Secondary Key Stage 3

It is the Branch’s intention to act as a mediator between schools and experts on particular periods, events and themes so that a range of scholarly interpretations can be examined alongside some relevant sources. Links will be provided also to resources available on the Historical Association’s own website.

This stage can, in theory, retain some of the flexibility of Key Stages 1 and 2, and does not have as many constraints as Key Stage 4 during which, if History is chosen as an examination subject in whatever form it is offered, stricter syllabus discipline would have to be followed.  However, as far as the national curriculum is concerned, this is a structure that does not have to be followed by academies and free schools. Nevertheless, just a glimpse of the topics listed will show that a considerable but potentially fascinating swathe of content can be taught and learnt. One problem that schools are experiencing is the loss of one year’s study at KS3 because of the demands of GCSE, and that means that only a part of the syllabus will be taught. For the curriculum, see details here:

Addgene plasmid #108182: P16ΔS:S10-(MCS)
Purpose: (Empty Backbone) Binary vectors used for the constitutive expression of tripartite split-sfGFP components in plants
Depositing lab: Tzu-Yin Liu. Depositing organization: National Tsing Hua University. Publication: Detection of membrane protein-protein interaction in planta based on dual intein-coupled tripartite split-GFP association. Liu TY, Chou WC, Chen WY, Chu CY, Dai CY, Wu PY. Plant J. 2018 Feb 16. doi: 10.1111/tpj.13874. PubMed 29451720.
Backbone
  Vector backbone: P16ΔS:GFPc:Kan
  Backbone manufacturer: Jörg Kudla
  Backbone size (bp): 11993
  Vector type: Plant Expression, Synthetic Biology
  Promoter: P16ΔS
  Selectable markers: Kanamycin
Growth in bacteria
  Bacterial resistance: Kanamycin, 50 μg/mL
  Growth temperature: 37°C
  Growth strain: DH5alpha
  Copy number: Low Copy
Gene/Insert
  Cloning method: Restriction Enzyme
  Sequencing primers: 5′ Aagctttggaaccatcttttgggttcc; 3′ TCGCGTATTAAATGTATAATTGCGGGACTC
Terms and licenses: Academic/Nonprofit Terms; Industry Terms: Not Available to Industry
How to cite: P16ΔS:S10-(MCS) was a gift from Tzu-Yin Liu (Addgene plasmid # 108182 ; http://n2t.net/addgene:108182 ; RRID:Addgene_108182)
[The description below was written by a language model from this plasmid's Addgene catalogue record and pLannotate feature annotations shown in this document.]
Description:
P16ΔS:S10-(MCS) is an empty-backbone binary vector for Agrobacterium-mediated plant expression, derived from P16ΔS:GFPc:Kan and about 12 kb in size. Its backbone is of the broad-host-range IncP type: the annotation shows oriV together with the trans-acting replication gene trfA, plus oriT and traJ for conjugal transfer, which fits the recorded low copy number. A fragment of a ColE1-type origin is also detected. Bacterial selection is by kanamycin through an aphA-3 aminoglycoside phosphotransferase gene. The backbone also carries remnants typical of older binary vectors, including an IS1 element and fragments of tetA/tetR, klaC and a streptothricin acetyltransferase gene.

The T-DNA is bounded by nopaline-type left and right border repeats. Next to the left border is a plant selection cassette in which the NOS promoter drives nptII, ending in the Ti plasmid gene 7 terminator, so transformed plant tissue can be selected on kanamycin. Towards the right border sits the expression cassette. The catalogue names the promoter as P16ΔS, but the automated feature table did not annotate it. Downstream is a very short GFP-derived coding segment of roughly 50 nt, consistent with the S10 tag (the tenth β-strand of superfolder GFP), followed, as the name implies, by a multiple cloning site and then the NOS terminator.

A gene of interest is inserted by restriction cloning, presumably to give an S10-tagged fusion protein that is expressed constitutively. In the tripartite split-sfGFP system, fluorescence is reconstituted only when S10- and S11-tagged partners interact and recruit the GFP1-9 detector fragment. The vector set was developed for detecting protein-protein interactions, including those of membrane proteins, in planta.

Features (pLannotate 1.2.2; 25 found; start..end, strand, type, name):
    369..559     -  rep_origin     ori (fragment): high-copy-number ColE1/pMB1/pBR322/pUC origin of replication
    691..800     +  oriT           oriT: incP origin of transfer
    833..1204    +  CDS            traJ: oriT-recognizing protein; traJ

These however are the basic topics: the development of Church, state and society in Medieval Britain 1066-1509; the development of Church, state and society in Britain 1509-1745; 

ideas, political power, industry and empire: Britain, 1745-1901; challenges for Britain, Europe and the wider world 1901 to the present day; a local history study; the study of an aspect or theme in British history that consolidates and extends pupils’ chronological knowledge from before 1066; and at least one study of a significant society or issue in world history and its interconnections with other world developments [for example, Mughal India 1526-1857; China’s Qing dynasty 1644-1911; Changing Russian empires c.1800-1989; USA in the 20th century]. Meaningful experiences for students will probably revolve around depth-studies where individual research enquiries can be conducted. Some sharing of these, or external input into them from experts, or advice about how to use national museum, gallery, library or archival websites might be good starting points where this website might help.